Monthly Archives: February 2016

Zika Virus Threat: Don’t Double Down on Trouble

Editorial by Miles Benson.

First responders to any Zika virus threat in this country had better be careful. Very careful.

The worst consequences of exposure to the disease itself are scary. But those fighting Zika should avoid tactics that risk piling on collateral damage. Elected officials charged with protecting public health and also those appointed to similar positions in the numerous local, state and federal agencies whose job it is to combat health emergencies on the ground should also recognize and try to limit an additional problem. That concern is whether, and how much, any new chemicals employed widely against Aedes aegypt, the mosquito that carries the virus, will add to the toxic chemical brew that has been building up in the environment over the past 50 years of agricultural and industrial commerce.

1940's nostalgia. A time when we were encouraged to spray neurotoxins indoors.  Actually, I think we still are. Photo: Office for Emergency Management. Office of War Information. Domestic Operations Branch. Bureau of Special Services. (03/09/1943 - 09/15/1945)

We’ve come a long way, baby? 1940’s nostalgia.
Photo: Office for Emergency Management. Office of War Information. Domestic Operations Branch. Bureau of Special Services. (03/09/1943 – 09/15/1945)

The public currently is exposed to tens of thousands of chemicals deemed “safe” mainly by people making and selling them. A rising chorus of concern is being voiced by environmentalists who question the safety of these chemicals, particularly when they become mixed with other toxins the public encounters daily. Many fear that a half century of exposure to environmental contaminants is associated with neurological defects, including autism, memory loss, mood changes, disorientation, infertility and genetic anomalies throughout our population.

Horror Story

Today, Americans are watching a horror story unfolding across Central and South America where women infected by the Zika virus are giving birth to children with abnormally small heads, a condition called microcephaly, that is associated with incomplete brain development. While the public may expect that massive spraying of pesticides would prevent outbreaks here, the New York Times reported that the Aedes aegypti mosquito is “relatively impervious” to outdoor spraying. That might mean more reliable and perhaps more lethal chemical formulas will be deployed by manufacturers if Zika outbreaks here begin to occur and trigger public panic.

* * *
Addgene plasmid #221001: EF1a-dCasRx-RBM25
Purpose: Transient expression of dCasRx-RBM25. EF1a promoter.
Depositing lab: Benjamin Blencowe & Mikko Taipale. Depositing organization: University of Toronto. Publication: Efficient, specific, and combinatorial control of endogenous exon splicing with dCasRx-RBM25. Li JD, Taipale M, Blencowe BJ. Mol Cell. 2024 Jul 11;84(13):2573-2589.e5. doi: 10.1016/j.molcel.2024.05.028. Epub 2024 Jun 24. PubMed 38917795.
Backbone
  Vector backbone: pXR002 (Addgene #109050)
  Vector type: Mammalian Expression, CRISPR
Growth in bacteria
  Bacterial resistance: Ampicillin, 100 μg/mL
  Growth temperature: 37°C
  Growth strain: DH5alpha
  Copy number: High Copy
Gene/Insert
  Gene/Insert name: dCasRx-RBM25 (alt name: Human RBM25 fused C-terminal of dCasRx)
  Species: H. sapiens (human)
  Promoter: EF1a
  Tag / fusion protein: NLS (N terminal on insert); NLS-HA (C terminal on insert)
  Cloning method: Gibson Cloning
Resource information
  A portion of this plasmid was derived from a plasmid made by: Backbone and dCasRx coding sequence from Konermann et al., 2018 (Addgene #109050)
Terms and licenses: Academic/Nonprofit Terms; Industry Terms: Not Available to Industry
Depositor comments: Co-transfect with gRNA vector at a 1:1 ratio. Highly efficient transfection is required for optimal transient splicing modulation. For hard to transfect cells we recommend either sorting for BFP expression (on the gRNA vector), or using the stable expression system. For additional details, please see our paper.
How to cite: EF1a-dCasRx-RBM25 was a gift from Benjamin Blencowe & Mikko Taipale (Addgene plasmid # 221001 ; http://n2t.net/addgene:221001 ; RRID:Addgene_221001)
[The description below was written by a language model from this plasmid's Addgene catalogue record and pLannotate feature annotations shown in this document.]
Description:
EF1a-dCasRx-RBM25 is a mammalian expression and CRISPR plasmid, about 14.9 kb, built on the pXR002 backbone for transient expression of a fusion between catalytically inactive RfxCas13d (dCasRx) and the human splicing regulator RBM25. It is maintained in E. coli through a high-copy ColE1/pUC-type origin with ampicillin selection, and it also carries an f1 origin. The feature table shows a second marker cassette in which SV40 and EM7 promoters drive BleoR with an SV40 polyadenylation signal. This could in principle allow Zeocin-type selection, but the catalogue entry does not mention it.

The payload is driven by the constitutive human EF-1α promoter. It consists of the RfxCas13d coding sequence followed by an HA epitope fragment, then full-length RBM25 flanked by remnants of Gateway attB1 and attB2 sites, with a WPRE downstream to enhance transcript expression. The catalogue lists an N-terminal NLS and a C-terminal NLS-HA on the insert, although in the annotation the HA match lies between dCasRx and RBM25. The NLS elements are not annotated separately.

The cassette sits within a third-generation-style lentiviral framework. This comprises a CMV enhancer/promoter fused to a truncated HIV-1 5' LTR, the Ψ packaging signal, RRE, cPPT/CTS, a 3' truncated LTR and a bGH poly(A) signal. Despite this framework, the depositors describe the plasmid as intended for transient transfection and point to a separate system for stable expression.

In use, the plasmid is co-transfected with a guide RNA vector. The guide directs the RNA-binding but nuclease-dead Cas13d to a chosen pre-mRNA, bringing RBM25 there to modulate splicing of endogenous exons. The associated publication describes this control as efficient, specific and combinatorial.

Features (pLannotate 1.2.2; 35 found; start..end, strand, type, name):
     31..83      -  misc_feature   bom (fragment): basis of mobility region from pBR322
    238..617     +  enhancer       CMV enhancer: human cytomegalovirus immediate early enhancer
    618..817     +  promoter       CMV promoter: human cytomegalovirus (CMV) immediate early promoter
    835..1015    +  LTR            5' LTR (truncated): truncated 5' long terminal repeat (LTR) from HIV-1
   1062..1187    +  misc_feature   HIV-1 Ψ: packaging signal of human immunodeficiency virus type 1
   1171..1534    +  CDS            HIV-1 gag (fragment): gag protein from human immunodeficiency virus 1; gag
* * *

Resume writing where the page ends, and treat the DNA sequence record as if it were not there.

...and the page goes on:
We live in a sea of uncertainty. Zika could spread to the continental U.S… or not.

In Florida, the Aedes aegypti mosquito has been around for several years and experts in and outside of government believe existing pesticide spraying practices, including what are called “adulticides,” pose no unreasonable major threat to public health. But a 2009 report by the state’s Coordinating Council on Mosquito Control, funded by the University of Florida, described in cautionary terms the trade-offs we may be facing: “Since it is currently impossible to predict the long-term consequences of human exposure to synthetic compounds, including mosquito control agents, a prudent strategy is for society to reduce all unnecessary chemical applications.”

CDC Zika Virus Prevention

CDC Help Control Mosquitoes that Spread Dengue, Chikungunya, and Zika Viruses Fact Sheet

CDC Mosquito Bite Prevention Fact Sheet

Mosquito Control without Pesticides!

Virginia ‘Rabbit Proof’ Native Plants

Precious pink wiggly nose, slender silken ears, a fuzzy snowball of a tail  — all wrapped up in a cuddly but voracious plant-chomping package. Ahhh, our Eastern cottontail rabbits (Sylvilagus floridanus) are undeniably adorable but they can be destructive in gardens, continually reducing a plant of its foliage until it (the plant) runs out of energy and expires.

An Eastern cottontail nibbles grasses. Photo by Matthew Hunt/flickr/cc.

There aren’t any cottontails foraging in our garden currently — perhaps because we have a fox, a few hawks and a high number of domestic dogs and free-roaming cats in our neighborhood. Rabbits are certainly fair game to all sorts of predators. The Virginia Department of Game and Inland Fisheries writes, “Cottontails have been referred to as the “protein pill” of the animal kingdom. They are perhaps the most heavily preyed upon game species in Virginia. In most years, 80% or more of adult cottontails are killed.”

I have seen the damage a few marauding cottontails can do so at the request of a client, who reluctantly surrendered his garden to the bunnies, I did some hopping around on the web and found that there’s very little information out there on native plants that rabbits find unpalatable. Our deer receive all the attention.

I then turned to the people who I could count on to garden with native plants: the Virginia Master Naturalists, Arlington Regional Chapter (or ARMN, my alma mater). “What non-woody plants do your bunnies ignore?” I asked. Their comments and observations were crossed referenced with the information I found online and the following document was generated. A checkmark indicates if the rabbit-rejecting plant info was found through the web, ARMN, or both.